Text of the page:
I wonder if this language on the USPTO’s Patentcenter web site is bad legal advice? The e-filing system asks “Not ready with complete details for your patent application?” And the answer the USPTO gives is that if you are “not ready with complete details” then what you should file is a provisional patent application.
Let’s indeed suppose you are “not ready with complete details for your patent application.” I guess what this could mean is that you have not figured out what to say that would enable someone skilled in the art to practice your invention. Or maybe what it means is that you have not yet put words onto the page to disclose the best mode that you know of for practicing your invention.
Or maybe it is as simple as this — maybe it means that you have not yet figured out what your invention is. In other words, you are not yet actually in possession of it.
In any of these cases, you are “not ready with complete details for your patent application.”
If so, can you file a provisional patent application? Of course not! The mere fact that a patent application is a provisional patent application instead of a non-provisional patent application does not excuse the filer from the need to (for example) provide enablement and best mode in the patent application.
And yet the advice that the USPTO provides in Patentcenter is that the way to fix the problem of “not being ready with complete details for your patent application” is to change the application type from non-provisional to provisional. The tedious and old-fashioned business of actually coming up with “complete details” is a thing of the past, it seems. Just change the application type from “non-provisional” to “provisional” and you will have postponed for up to 12 months the need for that tedious and old-fashioned business of coming up with “complete details”, says the USPTO.
The alert reader will notice the “learn more” link a few lines down from this advice. Surely if you were to click to “learn more” from the USPTO about provisional patent applications, you would reach a new web page that, for example, mentions the need for the provisional patent application to contain best mode and enablement? Alas, even the “learn more” page (archived here) leaves these things unsaid. You can do a control-F on that page and you cannot find the words “best” or “enablement”.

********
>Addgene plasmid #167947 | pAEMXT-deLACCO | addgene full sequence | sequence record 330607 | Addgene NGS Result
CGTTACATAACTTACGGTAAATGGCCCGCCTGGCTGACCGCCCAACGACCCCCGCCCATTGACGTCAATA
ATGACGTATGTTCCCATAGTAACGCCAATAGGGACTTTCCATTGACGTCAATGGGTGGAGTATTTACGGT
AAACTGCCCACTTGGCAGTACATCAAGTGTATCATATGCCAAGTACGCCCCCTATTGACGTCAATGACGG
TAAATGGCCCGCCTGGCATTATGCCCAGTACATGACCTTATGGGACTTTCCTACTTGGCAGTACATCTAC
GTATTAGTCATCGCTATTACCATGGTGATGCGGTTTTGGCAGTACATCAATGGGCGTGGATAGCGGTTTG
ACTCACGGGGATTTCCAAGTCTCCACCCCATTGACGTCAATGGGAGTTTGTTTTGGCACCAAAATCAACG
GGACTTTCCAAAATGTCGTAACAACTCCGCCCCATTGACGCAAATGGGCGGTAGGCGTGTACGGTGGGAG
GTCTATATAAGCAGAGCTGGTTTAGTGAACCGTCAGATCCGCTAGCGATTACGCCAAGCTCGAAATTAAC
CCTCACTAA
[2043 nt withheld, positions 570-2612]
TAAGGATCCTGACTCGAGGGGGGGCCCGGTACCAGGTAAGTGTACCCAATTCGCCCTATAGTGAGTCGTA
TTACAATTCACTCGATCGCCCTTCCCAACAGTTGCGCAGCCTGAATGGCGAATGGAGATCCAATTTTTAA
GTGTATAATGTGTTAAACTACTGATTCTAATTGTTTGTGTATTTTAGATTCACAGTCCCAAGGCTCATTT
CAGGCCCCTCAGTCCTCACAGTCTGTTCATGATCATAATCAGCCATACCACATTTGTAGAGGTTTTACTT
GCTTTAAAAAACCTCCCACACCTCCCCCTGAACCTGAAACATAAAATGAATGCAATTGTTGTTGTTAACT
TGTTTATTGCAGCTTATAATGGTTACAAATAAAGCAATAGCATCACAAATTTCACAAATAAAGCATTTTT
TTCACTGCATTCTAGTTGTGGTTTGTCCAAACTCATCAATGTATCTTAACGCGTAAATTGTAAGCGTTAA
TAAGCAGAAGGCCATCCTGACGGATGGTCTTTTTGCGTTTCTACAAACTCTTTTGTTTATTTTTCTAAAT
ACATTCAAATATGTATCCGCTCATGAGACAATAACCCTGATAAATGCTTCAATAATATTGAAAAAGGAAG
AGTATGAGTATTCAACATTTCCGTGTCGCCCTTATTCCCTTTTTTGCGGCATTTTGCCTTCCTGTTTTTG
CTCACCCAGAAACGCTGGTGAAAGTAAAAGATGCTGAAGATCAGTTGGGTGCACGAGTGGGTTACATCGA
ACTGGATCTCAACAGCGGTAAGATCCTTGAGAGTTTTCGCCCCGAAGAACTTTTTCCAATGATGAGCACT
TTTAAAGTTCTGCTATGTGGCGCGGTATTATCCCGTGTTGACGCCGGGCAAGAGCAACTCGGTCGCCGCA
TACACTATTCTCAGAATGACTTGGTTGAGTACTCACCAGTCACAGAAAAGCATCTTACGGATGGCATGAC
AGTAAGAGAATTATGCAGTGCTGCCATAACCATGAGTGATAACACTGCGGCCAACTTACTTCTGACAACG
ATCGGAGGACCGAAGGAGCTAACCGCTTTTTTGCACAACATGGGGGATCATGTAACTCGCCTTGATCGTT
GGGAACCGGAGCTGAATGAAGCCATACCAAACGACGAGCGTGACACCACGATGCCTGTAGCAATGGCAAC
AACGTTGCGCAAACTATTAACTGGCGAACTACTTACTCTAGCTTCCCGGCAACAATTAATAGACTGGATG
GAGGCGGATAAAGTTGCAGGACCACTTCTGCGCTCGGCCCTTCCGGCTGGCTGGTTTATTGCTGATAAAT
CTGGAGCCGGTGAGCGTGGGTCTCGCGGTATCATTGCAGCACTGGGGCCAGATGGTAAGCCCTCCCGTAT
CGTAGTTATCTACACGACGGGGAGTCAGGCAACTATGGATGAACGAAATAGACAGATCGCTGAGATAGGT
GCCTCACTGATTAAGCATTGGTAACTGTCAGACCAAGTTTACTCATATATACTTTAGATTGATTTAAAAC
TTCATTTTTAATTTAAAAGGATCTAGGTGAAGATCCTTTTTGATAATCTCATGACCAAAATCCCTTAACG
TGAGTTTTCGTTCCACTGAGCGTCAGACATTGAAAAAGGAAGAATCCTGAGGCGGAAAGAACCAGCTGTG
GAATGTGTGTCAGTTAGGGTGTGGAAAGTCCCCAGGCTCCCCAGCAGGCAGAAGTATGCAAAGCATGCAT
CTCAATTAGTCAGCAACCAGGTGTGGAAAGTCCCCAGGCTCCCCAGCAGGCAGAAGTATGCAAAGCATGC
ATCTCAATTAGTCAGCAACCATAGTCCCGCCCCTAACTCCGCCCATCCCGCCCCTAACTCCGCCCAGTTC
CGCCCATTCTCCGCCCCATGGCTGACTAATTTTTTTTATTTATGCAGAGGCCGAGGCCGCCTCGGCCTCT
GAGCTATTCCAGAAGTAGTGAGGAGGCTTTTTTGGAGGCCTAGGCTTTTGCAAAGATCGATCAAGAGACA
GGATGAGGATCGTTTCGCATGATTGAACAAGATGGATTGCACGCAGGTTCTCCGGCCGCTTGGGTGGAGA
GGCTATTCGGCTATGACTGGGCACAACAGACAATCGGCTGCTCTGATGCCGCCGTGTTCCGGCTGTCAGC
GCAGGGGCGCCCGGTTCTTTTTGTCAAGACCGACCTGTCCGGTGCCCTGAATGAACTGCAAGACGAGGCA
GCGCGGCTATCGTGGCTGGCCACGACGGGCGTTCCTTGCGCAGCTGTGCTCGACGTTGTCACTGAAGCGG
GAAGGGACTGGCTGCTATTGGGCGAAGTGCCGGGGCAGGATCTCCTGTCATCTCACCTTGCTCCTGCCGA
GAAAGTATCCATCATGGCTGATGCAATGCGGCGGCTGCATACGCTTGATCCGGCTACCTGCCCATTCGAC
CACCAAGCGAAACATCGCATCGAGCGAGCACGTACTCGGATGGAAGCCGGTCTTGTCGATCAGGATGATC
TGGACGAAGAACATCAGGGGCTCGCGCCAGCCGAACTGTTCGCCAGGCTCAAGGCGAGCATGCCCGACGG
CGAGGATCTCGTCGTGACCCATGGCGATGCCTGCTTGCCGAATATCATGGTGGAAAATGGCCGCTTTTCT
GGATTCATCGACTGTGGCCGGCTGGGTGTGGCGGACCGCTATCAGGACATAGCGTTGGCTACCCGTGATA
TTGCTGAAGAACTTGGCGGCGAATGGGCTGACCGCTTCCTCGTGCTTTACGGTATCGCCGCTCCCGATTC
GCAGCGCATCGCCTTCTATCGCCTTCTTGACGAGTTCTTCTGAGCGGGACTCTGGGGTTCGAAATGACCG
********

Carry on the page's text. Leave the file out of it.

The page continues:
I shudder to imagine how many fatally defective provisional patent applications have already been filed, and how many more fatally defective provisional patent applications will be filed, due to this advice given by the USPTO on the Patentcenter e-filing web page.
4 Replies to “Not ready with complete details for your patent application? file a provisional!”
Maybe great advice if you remain in the “bubble” of the US patent system, but it sounds like a recipe for disaster to me if you decide that you want to file in other countries (particularly at the EPO) where they are particular about priority dates and the priority that is accorded to each piece of subject matter. Woe betide you if you file a later US application, try to use this as your priority application and you have not explicitly withdrawn your US provisional application “leaving no rights outstanding” before filing the later US application. The EPO at least will not be amused and even if they do not pick it up (for example you have filed via the PCT system and later entered the EP National Phase) this is certainly something that EP patent attorneys are always on the lookout for.
To be fair they said you can “file” as provisional. They never said it would be valid or even granted 🙂 /joking
Totally agree, Carl! Don’t file a napkin provisional (patent application)!
I always file a provisional application. The application receives a 21-year life-span instead of 20 years. This is very important for pharmaceutical patent applications.